Calculating SeaLevel Barometric Correction
Most of the barometric pressure values that are listed on weather web sites are corrected to sealevel. This is done to standardize the values so that the altitude where the measurement was made does not significantly affect the result.
Barometric pressure that is not corrected to sealevel is usually referred to as absolute barometric pressure (the "absolute" term is what differentiates between the two) or absolute atmospheric pressure. The absolute atmospheric pressure is the actual pressure at the location where the measurement is taken from.
Suppose there are three locations on land that a pressure measurement is taken. Location 1 is below sealevel, location 2 is at sealevel and location 3 is above sealevel. If we know by looking at topographic maps, or other sources, what the absolute altitudes (A1, A2 and A3) of each location are and we measure the actual pressure (absolute atmospheric pressures P1, P2 and P3) at each location, we can calculate what would the pressures at sealevel (P_{SL}1, P_{SL}2 and P_{SL}3) at each location. Below are the values we have:

A1 =  500 ft 
P1 = 31.20 inHg 

A2 = 0 ft 
P2 = 30.65 inHg 

A3 = 3000 ft 
P3 = 27.48 inHg 
Below are the values that we need to calculate. We can do each one individually because if we know A(absolute altitude) and P(absolute pressure) we can calculate P_{SL}(pressure reduced to sealevel).

P_{SL}1 = ? 


P_{SL}2 = ? 


P_{SL}3 = ? 

Calculating P_{SL}1:
Since we have the absolute atmospheric pressure, let us begin using the second calculator to get the pressure altitude based on the absolute atmospheric pressure.
Begin by highlighting the field that corresponds to the absolute atmospheric pressure in inHg.
Enter the 31.20 value and you get the pressure altitude of 1163 ft.
Moving back to the first calculator, highlight the field that corresponds to the pressure altitude.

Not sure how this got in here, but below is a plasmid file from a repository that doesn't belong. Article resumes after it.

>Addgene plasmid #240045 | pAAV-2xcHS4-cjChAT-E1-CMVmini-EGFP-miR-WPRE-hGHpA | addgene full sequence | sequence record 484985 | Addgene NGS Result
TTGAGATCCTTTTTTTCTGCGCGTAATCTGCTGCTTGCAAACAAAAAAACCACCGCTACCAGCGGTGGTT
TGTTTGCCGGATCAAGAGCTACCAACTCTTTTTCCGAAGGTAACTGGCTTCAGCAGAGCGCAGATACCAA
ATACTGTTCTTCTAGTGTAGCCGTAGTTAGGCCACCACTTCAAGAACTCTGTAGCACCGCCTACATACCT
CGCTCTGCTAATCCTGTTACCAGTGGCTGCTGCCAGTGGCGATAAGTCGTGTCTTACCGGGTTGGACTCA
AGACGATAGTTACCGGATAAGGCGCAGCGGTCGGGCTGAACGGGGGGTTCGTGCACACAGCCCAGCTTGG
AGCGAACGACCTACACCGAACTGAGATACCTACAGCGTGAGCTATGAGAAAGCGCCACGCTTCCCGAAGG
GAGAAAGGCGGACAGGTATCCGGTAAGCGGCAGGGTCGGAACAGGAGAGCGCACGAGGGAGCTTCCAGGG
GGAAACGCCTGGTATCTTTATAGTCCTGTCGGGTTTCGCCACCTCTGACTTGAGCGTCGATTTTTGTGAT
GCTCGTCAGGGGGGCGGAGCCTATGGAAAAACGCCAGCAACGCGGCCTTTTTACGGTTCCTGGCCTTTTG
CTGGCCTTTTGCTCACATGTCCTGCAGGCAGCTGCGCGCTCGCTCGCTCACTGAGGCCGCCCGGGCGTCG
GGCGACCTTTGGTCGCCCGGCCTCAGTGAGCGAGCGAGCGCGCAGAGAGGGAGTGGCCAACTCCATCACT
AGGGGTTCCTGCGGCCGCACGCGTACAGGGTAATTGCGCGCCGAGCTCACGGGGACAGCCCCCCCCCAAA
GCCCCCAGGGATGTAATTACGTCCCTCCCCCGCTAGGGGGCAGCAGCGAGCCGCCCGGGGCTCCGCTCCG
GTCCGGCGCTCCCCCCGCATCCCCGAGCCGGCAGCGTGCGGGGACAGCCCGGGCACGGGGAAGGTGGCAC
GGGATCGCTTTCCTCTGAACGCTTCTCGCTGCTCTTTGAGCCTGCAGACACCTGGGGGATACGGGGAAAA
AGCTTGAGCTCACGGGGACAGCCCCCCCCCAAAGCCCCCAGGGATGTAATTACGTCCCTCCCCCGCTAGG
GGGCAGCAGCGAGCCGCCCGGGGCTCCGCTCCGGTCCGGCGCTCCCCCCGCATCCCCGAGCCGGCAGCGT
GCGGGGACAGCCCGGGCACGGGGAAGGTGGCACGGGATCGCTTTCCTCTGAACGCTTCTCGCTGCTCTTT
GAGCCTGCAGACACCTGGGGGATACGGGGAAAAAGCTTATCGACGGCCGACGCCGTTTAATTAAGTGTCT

Now enter the 1163 value that was just obtained.
Highlight the calibrated altitude* in ft.
* 
Even though calibrated altitude and absolute altitude are not usually the same it is OK to assume they are in this case because we will be at the same altitude as the altimeter setting will be obtained. We will use the altimeter setting because it is equal to the barometric pressure reduced to sealevel when the location and altitude of measurement are the same. 
Enter 500 on the calibrated altitude in ft that is known for location 1.
Press "Eval" on the remaining field which is Altimeter Setting (QNH) and read the answer 30.65 inHg on (b). You also get a result in HPa in (c). The barometric pressure (reduced to sealevel) is equivalent to the altimeter setting so P_{SL}1 = 30.65 inHg.
Note that although the barometric pressure is equivalent to the altimeter setting, you should NEVER use the barometric pressure in place of the altimeter setting for flight. It may not be exactly the same because they are taken from different locations and the air pressure distribution may not be the same. Also, if they are taken from two different altitudes and atmospheric conditions are very different than standard atmosphere the correction to sealevel will be off because it is assuming standard atmosphere pressure distribution between where the measurement was taken and sealevel. Furthermore you can only obtain an altimeter setting from an official source approved for aviation use.
Calculating P_{SL}2 and P_{SL}3:
Calculating
P_{SL}2 and P_{SL}3 can be done in the same way as P_{SL}1 so I leave it up to you to try. The answers are:

P_{SL}2 = 30.65 inHg 


P_{SL}3 = 30.65 inHg 

Notice that in this case P_{SL}1 = P_{SL}2 = P_{SL}3 = 30.65 inHg. That is because the different locations are close enough so that the pressure and the air around them is evenly distributed. In practice the further the distance apart the more likely there are to be variations. That is OK, and you can still use this same method to calculate them and then compare each one to see where the high pressures and low pressure are in the region.